A passion for truth

That last Discussion Question is the one that really got us going in Happiness class yesterday, the one about whether religion or spirituality add years to one’s life – seven years, specifically, according to the cited study… presumably seven quality years, my quip about the mitigating effects of all those hours lost in Sunday School notwithstanding.

I said I was prepared to believe it, so long as we understand “spirituality” inclusively and naturalistically. There is such a thing as humanist, secular, and atheistic spirituality, and if the point is to believe in something larger than oneself (not necessarily a god, possibly just people, the planet, or the starry heavens above) then godless spirituality should qualify for the Life-Extension dividend too. As Andre Comte-Sponville says, experience and a universe should suffice if anything does.

Not surprisingly, in the ensuing discussion the name of Professor Dawkins quickly came up. He was alleged to have denied, in The God Delusion, that there is any objective truth or goodness in the universe. I didn’t recall him saying that, but if he did (I said) he misspoke.

But on further reflection, I can’t imagine him writing that. Or even implying it. Say what you will about RD’s polemically provocative style and tendency to shoot from the hip, expressing ill-formed judgments about women (recall his many dust-ups over others’ feminist sensibilities), boys (the young clock-maker in Texas), “faithheads,” etc., it must be acknowledged that the man is passionate for truth. In fact, he has apologized (sorta) for precisely that: “Sorry if I go a bit over the top in my passion for truth.”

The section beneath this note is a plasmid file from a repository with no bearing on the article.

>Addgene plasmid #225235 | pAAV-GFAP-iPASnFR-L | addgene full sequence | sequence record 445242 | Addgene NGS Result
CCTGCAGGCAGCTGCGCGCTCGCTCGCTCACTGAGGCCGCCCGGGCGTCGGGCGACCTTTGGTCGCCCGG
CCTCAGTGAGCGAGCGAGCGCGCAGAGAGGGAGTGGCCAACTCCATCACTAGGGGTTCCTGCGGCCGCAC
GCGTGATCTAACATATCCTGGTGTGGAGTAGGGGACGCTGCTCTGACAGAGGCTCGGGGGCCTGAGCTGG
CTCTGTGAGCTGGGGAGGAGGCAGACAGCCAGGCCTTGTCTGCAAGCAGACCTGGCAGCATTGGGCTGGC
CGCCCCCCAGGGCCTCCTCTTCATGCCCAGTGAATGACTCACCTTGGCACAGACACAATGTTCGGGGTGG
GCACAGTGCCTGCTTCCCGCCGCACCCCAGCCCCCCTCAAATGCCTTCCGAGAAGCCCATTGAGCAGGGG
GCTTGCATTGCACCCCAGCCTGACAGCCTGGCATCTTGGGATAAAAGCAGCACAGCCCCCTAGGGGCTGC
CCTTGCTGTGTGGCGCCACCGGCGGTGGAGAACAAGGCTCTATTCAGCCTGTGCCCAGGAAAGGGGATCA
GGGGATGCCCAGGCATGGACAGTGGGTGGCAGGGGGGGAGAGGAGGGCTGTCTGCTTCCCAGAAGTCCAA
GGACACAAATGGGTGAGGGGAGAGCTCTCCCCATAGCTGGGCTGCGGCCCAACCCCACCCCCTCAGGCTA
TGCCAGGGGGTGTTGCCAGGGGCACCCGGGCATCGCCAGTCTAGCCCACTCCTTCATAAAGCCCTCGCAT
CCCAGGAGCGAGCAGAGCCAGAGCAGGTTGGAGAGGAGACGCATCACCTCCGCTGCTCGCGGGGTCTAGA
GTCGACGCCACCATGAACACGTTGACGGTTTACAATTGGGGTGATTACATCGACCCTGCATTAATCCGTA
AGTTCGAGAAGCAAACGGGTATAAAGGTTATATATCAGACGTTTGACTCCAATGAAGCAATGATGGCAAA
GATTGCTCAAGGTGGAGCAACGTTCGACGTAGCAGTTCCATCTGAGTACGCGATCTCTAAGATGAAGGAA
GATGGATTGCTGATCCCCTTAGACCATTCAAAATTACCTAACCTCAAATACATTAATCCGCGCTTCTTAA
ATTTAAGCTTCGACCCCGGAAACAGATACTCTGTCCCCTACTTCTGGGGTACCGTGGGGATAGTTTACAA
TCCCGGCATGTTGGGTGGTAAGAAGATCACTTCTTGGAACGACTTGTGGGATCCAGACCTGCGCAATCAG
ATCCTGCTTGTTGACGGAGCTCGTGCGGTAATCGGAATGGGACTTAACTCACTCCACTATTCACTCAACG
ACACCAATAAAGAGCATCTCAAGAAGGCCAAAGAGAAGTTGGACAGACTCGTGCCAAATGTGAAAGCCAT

In God Delusion he wrote,

when two opposite points of view are expressed with equal force, the truth does not necessarily lie midway between them. It is possible for one side to be simply wrong. And that justifies passion on the other side.

A passion for truth is nothing to apologize for. Intemperance, incivility, and insult in its name may be. That’s why I’m toying with the idea of trying out an improvised version of John Rawls’ “Original Position” thought experiment in next semester’s Atheism & Philosophy course. I’d ask everyone to don the “veil of ignorance” as to their own (ir-)religious attitudes and beliefs, and just join a civil conversation about atheism and concepts of an afterlife without so much demonstrative personal investment in their own preconceptions. At the end we’d raise the veil and evaluate our performance not in the light of who we are individually, but how much kinder and gentler we might be as a collaborative community in passionate pursuit of truth.

Yes, I know, I’m a dreamer. But I’m not the only one.